Setting “micro-goals”

 

Career transitions can be overwhelming. This can especially be the case for big-picture thinkers who prefer brainstorming to brass tacks.

While there’s definitely a time during a career search when thinking in terms of unfettered possibility is an asset, you may find that once you’ve defined in an overarching way where you want to end up, getting there proves awfully difficult.

Let’s say you’ve decided you want to become a nurse. You have some experience in the health-care field and you feel fairly certain nursing is where you want to go next. How do you find out for sure?

You make a plan with your career coach to begin researching nursing. What education do you need? What schools in your area offer it? Do you need to upgrade before applying? What does a day in the life of a nurse actually look like? What kind of nursing do you want to do? Do you want to work in an emergency room, with geriatric patients, with children? What is the job market like in your area? If it’s dismal, are you willing to relocate? If so, where would you like to go?

As you can see, just deciding what you want to do can raise far more questions than it answers. Tackling all those unknowns can feel so overwhelming that procrastination sets in.

We all know that setting realistic and manageable goals can help us move forward in life. But sometimes we need to break down those tasks even more to push through the inertia that fear and confusion can bring.

In his three laws of motion, Sir Isaac Newton determined that while “objects at rest tend to stay at rest, objects in motion tend to stay in motion.” Sounds so simple, doesn’t it? The more we move toward our goals, the more we’ll continue moving. The key is to GET MOVING in the first place. And that, as many of us know, isn’t as easy as it looks.

Enter micro-goals.

What do micro-goals look like? Let’s take one of the many questions from our list above and break it down.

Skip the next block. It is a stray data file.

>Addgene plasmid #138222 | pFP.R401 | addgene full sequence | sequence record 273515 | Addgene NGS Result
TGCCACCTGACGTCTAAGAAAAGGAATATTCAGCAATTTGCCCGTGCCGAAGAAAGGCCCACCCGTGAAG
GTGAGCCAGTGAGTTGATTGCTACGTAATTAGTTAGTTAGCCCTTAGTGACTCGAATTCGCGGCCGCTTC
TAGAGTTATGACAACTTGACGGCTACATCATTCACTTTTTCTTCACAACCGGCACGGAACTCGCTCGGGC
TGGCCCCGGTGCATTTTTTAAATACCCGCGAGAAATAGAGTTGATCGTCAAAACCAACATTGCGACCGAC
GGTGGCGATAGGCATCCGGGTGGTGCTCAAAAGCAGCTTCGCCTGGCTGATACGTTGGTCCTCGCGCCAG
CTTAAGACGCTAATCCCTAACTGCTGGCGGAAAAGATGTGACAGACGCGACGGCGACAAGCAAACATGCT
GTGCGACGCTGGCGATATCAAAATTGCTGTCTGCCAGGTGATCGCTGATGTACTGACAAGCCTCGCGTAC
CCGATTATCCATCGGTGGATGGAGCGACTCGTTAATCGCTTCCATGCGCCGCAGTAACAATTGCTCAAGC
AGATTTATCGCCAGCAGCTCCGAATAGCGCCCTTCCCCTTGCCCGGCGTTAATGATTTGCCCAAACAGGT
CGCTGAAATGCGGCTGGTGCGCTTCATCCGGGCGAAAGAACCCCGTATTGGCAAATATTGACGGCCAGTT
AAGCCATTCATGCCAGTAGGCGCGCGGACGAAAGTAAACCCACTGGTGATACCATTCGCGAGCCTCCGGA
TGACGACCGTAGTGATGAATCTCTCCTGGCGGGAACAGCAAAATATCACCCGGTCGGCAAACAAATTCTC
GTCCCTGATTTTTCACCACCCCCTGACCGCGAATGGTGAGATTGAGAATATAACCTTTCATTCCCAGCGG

“What does a day in the life of a nurse look like?”

By far the best way to find out is to talk to a nurse. Some micro-goals for this task might be:

  1. Turn on my computer.
  2. Open my contacts list.
  3. Look through all the names to see if I know any nurses.
  4. If not, figure out which of the people I DO know might know a nurse I could talk to.
  5. Find the contact information for one of those people.
  6. Open my email program.
  7. Compose an email explaining what I’m looking for and asking for assistance.
  8. Set a reminder to follow up on the email on a specific date in the near future.
  9. Make a list of questions to ask once I get in touch with a nurse.
  10. Open a document on my computer called “What to ask the nurse.”
  11. Write down one question.
  12. Write another question.
  13. etc. etc. etc.

And on and on it goes. The key is to KEEP MOVING. And the key to overcoming the procrastination that comes from being overwhelmed and afraid and maintaining that forward motion is teeny-tiny baby steps like the many listed here.

If you’re reading this and thinking, “That’s ridiculous. Why would I need to actually set a goal to just turn on my computer?!” I can tell you from personal experience it works.

I haven’t written a blog since the beginning of January. I’ve been very busy with my work and, I will readily admit, I’ve been putting it off. Today I decided to try taking on the task one tiny step at a time, and voila!

Next time you feel overwhelmed by the things you need to do to move your career in the right direction, consider breaking down your goals into micro-goals and starting very, very small. You may find that before you know it, you’re picking up the momentum you’ve been missing.